In other words, good luck, fellas, we’re rooting for you. But this is good: as I wrote in March 2003, it is a fool’s errand to think that the U.S. can either establish or protect a stable Western-style democracy in Iraq. The Sunnis of al Qaeda fighting the Shi’te Iran-backed government is not a conflict we can prevent or end.
“U.S. can fight al Qaeda in Iraq without troops: Kerry,” from Reuters, January 5:
JERUSALEM (Reuters) – The United States will support the Iraqi government and tribes fighting al Qaeda-linked Sunni Muslim militants in Anbar province but will not send U.S. troops back to Iraq, U.S. Secretary of State John Kerry said on Sunday.
Islamist militants linked to al Qaeda and tribal fighters have taken control of Ramadi and Falluja, the main cities in the Sunni Muslim-dominated province of Anbar, which adjoins Syria, in a serious challenge to the Shi’ite-led government’s authority.
Iraqi troops and allied tribesmen are trying to retake the province.
Speaking to reporters in Jerusalem, Kerry said the United States was concerned about events in Anbar, which was the heart of the anti-U.S. rebellion after the United States’ invasion of Iraq in 2003.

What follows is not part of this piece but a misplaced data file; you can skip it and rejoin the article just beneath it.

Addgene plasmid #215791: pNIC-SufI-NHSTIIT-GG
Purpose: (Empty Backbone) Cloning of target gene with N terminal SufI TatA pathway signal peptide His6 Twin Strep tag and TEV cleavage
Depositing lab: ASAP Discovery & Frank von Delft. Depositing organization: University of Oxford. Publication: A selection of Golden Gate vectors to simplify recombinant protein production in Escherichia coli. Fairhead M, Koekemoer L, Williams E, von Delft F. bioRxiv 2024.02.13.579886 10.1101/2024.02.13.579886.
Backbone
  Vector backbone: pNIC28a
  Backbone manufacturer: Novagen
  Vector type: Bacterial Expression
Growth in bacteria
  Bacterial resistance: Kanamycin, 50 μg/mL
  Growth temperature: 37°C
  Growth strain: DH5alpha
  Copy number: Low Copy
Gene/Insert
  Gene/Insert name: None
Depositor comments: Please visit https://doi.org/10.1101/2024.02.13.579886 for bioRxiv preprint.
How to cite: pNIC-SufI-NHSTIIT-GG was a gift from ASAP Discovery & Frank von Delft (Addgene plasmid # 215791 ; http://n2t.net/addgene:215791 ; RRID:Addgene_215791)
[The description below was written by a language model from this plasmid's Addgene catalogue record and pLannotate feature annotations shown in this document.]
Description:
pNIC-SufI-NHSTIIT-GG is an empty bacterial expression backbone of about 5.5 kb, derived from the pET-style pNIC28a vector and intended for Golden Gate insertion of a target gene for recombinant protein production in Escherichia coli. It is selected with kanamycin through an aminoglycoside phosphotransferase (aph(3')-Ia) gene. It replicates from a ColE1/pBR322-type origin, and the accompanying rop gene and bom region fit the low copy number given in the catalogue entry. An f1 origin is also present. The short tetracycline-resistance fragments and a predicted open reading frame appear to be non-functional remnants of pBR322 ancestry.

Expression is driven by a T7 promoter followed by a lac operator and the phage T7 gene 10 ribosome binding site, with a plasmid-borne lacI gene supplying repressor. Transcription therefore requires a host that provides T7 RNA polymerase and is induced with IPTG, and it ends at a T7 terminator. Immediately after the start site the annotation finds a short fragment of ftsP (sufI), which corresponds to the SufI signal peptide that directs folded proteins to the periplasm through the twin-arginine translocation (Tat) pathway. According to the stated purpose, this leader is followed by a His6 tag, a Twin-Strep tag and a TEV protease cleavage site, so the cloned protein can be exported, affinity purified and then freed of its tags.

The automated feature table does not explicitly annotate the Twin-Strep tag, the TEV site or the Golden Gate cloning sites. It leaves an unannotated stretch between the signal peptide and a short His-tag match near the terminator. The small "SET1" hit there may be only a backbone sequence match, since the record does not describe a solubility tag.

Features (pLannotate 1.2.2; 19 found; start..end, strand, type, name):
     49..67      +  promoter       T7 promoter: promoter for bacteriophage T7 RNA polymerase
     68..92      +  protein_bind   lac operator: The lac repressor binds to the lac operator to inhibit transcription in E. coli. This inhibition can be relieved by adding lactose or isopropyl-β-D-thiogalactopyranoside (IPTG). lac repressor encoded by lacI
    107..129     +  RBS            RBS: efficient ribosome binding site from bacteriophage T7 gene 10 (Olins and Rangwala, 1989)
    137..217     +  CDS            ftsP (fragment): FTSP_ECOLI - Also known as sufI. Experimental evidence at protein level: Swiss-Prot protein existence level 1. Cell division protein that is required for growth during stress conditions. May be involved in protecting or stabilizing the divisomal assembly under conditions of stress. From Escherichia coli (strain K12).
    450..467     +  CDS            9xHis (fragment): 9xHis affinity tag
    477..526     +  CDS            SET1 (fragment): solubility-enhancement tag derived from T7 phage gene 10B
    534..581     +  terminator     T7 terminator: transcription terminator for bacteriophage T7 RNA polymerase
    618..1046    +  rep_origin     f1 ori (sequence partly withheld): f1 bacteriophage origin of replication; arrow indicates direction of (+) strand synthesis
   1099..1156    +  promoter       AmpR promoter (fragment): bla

While pledging to help Iraqi Prime Minister Nuri al-Maliki’s government, he made clear there was no question of U.S. troops returning to Iraq. The United States withdrew its troops from Iraq in 2011 after failing to reach agreement with Maliki’s government on a continuing presence.
“This is a fight that belongs to the Iraqis,” he said. “We’re not contemplating putting boots on the ground. This is their fight, but we’re going to help them in their fight.”
Kerry declined to provide details on what the United States might do to assist Maliki, whom Washington has repeatedly urged to share power with the Sunni minority – in part to prevent a renewed Sunni insurgency against the central government.
Al Qaeda’s Islamic State of Iraq and the Levant (ISIL) has been steadily tightening its grip in the desert province in recent months in a bid to create a Sunni Muslim state straddling the Syrian frontier.
This week’s seizure of territory in Ramadi and Falluja was the first time in years that Sunni insurgents had taken effective control of the region’s most important cities and held their positions for days.
Kerry said the violence had regional implications.
“This is a fight that is bigger than just Iraq … The fighting in Syria is part of what is unleashing this instability in the rest of the region,” he added.
“We can’t want peace and we can’t want democracy and we can’t want an orderly government and stability more than the people in a particular area, in a particular country or a particular region,” he said. “This fight, in the end, they will have to win, and I am confident they can.”
The Iraqi military’s cooperation with tribesmen against al Qaeda echoes a decision by local tribes in 2006 to work with U.S. troops to fight al Qaeda forces who had taken control of most of Iraq’s Sunni areas after the U.S. invasion.
U.S. troops and local tribes finally beat back al Qaeda in heavy fighting after a “surge” of U.S. forces in 2006-07.
And inevitably, al Qaeda came back when we left.